The feet are the base of the human body and can influence the function of everything above them. Discomfort or deformity in the foot, ankle or toes can be detrimental to self-confidence, balance, walking and exercise. With orthopedic foot and ankle surgeon Dr. Alexis Dixon bringing a new focus to the practice, DISC has compiled a list of five common foot and ankle problems.
Arthritis – Inflammation of one or more joints, causing pain and stiffness. Arthritis can affect any joint in the body and usually develops in one of three ways. Osteoarthritis, also known as degenerative or wear and tear arthritis, occurs when the cartilage in the joint slowly wears away with use and age. Rheumatoid Arthritis is a chronic autoimmune disease where the immune system attacks the connective tissue covering the joint. Posttraumatic Arthritis is the most common cause of ankle arthritis and can develop after an injury, such as a dislocation or fracture. This may become apparent years or decades after the initial injury when the cartilage lining the joint become wears down. While there is no way to reverse the effects of arthritis, treatment may include lifestyle modifications, physical therapy, assistive devices, medications, and sometimes surgery. Surgery may include fusion or joint replacement.
Bunions (Hallux Valgus) – A bunion is a painful, bony prominence that forms on the joint at the base of the big toe. Bunions form when the bones that make up the joint at the base of the big toe move out of alignment. Over time, the long metatarsal in the big toe shifts in towards the second toe, causing the joint to appear enlarged and protrude from the inside of the foot. When this occurs on the small toe or “pinky” toe on the outside of the foot, it is referred to as a bunionette. Bunions can be hereditary or caused by wearing shoes that don’t fit properly. After a physical examination and x-ray, your doctor may recommend conservative treatments such as changes in footwear, padding, orthotics or medications. However, surgery may be necessary if conservative treatments do not succeed in relieving pain or if you still have difficulty walking.
Flatfoot – Flatfoot is a common condition in which the entire sole of the foot touches the ground when standing. Flatfoot can occur during childhood if the arches of the feet do not develop properly, but it can also occur after an injury or from the normal wear and tear that comes with aging. Although many people with flatfeet may have no pain and experience no symptoms, others can feel pain or swelling that can increase with physical activity. Treatment is only necessary for flatfeet if they cause pain but typically begins with arch supports, stretching exercises and physical therapy. When it is accompanied by severe tendinitis or arthritis, surgery is sometimes necessary.
Hammertoe – A hammertoe is a deformity that can occur in any of the three middle toes in which the toe is bent down at the middle joint, causing pain or immobility of the affected toe. Hammer toe is primarily caused by improperly fitting or tight, constricting shoes. Over time, the pressure being exerted on the toe causes the muscles to contract to the point that they can no longer straighten the toe even when there is no shoe. If addressed early, hammertoes are flexible and can be managed with simple solutions such as wearing roomier shoes or simple stretching exercises. If left untreated, the hammertoe can become fixed and may require surgery to prevent wound complications.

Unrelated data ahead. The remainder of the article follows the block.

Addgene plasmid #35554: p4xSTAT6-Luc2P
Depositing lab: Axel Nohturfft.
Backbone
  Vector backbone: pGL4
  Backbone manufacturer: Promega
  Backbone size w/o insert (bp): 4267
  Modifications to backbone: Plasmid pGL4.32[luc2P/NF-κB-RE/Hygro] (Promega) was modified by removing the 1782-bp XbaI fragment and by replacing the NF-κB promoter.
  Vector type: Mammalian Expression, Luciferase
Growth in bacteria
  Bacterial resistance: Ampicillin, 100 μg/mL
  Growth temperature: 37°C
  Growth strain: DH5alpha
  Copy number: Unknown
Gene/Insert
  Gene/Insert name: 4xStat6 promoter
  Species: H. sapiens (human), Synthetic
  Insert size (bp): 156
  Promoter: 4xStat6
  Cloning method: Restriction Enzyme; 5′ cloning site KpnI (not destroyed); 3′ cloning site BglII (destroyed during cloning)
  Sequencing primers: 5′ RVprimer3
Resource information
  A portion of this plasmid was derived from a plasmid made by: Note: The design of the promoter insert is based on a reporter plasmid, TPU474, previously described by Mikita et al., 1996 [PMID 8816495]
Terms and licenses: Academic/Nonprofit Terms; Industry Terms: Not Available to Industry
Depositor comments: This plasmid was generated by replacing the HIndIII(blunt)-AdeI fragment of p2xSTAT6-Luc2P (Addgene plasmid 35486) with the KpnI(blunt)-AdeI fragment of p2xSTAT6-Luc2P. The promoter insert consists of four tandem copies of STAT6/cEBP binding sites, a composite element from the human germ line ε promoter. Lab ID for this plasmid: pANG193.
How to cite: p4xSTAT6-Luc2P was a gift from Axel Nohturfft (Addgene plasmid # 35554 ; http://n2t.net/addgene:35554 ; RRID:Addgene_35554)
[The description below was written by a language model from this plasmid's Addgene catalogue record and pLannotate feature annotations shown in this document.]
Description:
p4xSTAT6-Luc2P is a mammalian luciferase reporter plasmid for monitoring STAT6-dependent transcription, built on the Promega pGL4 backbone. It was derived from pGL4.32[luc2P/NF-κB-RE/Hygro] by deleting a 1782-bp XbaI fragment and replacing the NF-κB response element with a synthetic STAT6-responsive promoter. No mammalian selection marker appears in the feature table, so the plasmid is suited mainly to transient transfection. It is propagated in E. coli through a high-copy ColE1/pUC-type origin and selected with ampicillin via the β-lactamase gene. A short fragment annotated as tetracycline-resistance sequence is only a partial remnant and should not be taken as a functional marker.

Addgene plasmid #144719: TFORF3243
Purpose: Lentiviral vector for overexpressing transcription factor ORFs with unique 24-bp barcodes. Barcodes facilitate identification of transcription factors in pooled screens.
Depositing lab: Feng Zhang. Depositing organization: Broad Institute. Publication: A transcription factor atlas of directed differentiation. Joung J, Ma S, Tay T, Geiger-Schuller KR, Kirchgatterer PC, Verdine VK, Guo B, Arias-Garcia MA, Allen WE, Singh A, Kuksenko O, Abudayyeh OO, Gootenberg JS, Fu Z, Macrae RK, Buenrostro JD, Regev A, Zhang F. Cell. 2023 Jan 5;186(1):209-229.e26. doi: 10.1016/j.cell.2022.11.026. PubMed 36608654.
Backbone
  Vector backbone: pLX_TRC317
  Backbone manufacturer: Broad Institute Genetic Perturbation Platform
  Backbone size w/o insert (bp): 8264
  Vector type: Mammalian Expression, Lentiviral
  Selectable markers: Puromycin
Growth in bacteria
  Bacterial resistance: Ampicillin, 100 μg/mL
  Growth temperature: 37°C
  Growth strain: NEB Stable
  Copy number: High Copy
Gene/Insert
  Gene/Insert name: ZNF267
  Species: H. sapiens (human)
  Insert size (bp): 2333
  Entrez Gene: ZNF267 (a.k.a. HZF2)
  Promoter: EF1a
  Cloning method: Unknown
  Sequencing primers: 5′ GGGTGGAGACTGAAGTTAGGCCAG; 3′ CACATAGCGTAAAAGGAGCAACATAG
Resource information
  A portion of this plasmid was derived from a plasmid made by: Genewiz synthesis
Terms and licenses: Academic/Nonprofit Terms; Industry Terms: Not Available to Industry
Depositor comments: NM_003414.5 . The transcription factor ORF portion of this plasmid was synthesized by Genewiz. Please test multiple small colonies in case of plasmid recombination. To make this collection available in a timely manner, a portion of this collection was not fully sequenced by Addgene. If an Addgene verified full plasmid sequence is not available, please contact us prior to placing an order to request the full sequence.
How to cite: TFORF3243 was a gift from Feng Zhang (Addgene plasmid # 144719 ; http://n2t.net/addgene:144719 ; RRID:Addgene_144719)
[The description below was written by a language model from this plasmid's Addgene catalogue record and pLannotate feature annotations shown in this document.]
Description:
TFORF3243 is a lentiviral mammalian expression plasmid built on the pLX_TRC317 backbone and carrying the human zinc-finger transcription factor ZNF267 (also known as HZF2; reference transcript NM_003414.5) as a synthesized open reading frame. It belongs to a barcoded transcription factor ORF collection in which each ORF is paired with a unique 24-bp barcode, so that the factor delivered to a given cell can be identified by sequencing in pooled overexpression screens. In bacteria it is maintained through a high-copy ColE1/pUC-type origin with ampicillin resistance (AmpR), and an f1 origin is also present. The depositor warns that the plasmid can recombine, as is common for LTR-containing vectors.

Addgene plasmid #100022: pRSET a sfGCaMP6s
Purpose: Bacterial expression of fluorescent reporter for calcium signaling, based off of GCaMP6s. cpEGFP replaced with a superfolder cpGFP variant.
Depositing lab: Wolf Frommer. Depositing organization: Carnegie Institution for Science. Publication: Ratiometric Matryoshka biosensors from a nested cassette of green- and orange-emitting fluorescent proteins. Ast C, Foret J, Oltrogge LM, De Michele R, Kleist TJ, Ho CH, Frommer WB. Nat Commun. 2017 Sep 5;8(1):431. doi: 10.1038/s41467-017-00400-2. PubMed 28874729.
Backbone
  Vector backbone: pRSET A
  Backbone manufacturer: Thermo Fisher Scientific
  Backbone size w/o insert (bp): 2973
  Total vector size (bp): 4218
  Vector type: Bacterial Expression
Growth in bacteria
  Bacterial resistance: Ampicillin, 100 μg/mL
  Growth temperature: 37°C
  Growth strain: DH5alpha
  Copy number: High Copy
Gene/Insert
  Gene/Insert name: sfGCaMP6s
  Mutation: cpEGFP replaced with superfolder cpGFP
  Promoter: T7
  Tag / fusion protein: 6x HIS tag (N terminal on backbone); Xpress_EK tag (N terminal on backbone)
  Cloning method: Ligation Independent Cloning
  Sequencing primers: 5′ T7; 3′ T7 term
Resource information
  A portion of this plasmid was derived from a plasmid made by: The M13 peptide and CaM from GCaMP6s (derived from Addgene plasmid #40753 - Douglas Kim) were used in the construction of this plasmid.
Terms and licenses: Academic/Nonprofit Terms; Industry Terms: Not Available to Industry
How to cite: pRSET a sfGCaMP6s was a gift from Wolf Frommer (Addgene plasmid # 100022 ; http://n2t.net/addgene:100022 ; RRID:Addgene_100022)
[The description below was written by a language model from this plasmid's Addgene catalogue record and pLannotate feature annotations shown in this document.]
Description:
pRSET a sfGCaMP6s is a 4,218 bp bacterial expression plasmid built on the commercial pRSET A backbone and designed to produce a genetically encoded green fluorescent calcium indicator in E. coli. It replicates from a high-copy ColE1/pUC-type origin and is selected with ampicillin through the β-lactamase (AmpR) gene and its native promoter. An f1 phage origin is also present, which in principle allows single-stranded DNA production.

Tendinitis – Tendons are bands of connective tissue that link muscle to bone. When those tendons become inflamed or irritated it is called tendinitis. Tendinitis can occur in many different parts of the body in addition to the foot and ankle. Usually, tendinitis is caused by overuse, when the tendon is repeatedly overloaded either via activity or stretching. Other causes of tendinitis in the foot and ankle include injury, abnormal foot structure or inflammatory conditions such as gout or rheumatoid arthritis. Treatment for tendonitis typically involves rest, icing and compression, however it is important to determine what caused the tendinitis in the first place. Chronic injury to the tendon may result in tears that ultimately require surgery.
About Dr. Alexis Dixon
Dr. Alexis Dixon is an orthopedic foot and ankle specialist at DISC where she commonly diagnoses and treats arthritis of the foot and ankle, tendinitis and tears of the peroneal, Achilles, and posterior tibial tendons, flatfoot deformity, osteochondral lesions, plantar fasciitis, hallux valgus/bunions, hallux rigidus/arthritis of the great toe, deformities of the lesser toes, metatarsalgia, Morton’s neuroma, ankle sprains and turf toe, among all other injuries of the foot and ankle, including sports and degenerative injuries.
About the author
Dr. Alexis E. Dixon Dr. Alexis Dixon is an orthopedic foot and ankle specialist at DISC where she commonly diagnoses and treats arthritis of the foot and ankle, tendinitis and tears of the peroneal, Achilles, and posterior tibial tendons, flatfoot deformity, osteochondral lesions, plantar fasciitis, hallux valgus/bunions, hallux rigidus/arthritis of the great toe, deformities of the lesser toes, metatarsalgia, Morton’s neuroma, ankle sprains and turf toe, among all other injuries of the foot and ankle, including sports and degenerative injuries. Read more articles by Dr. Alexis E. Dixon.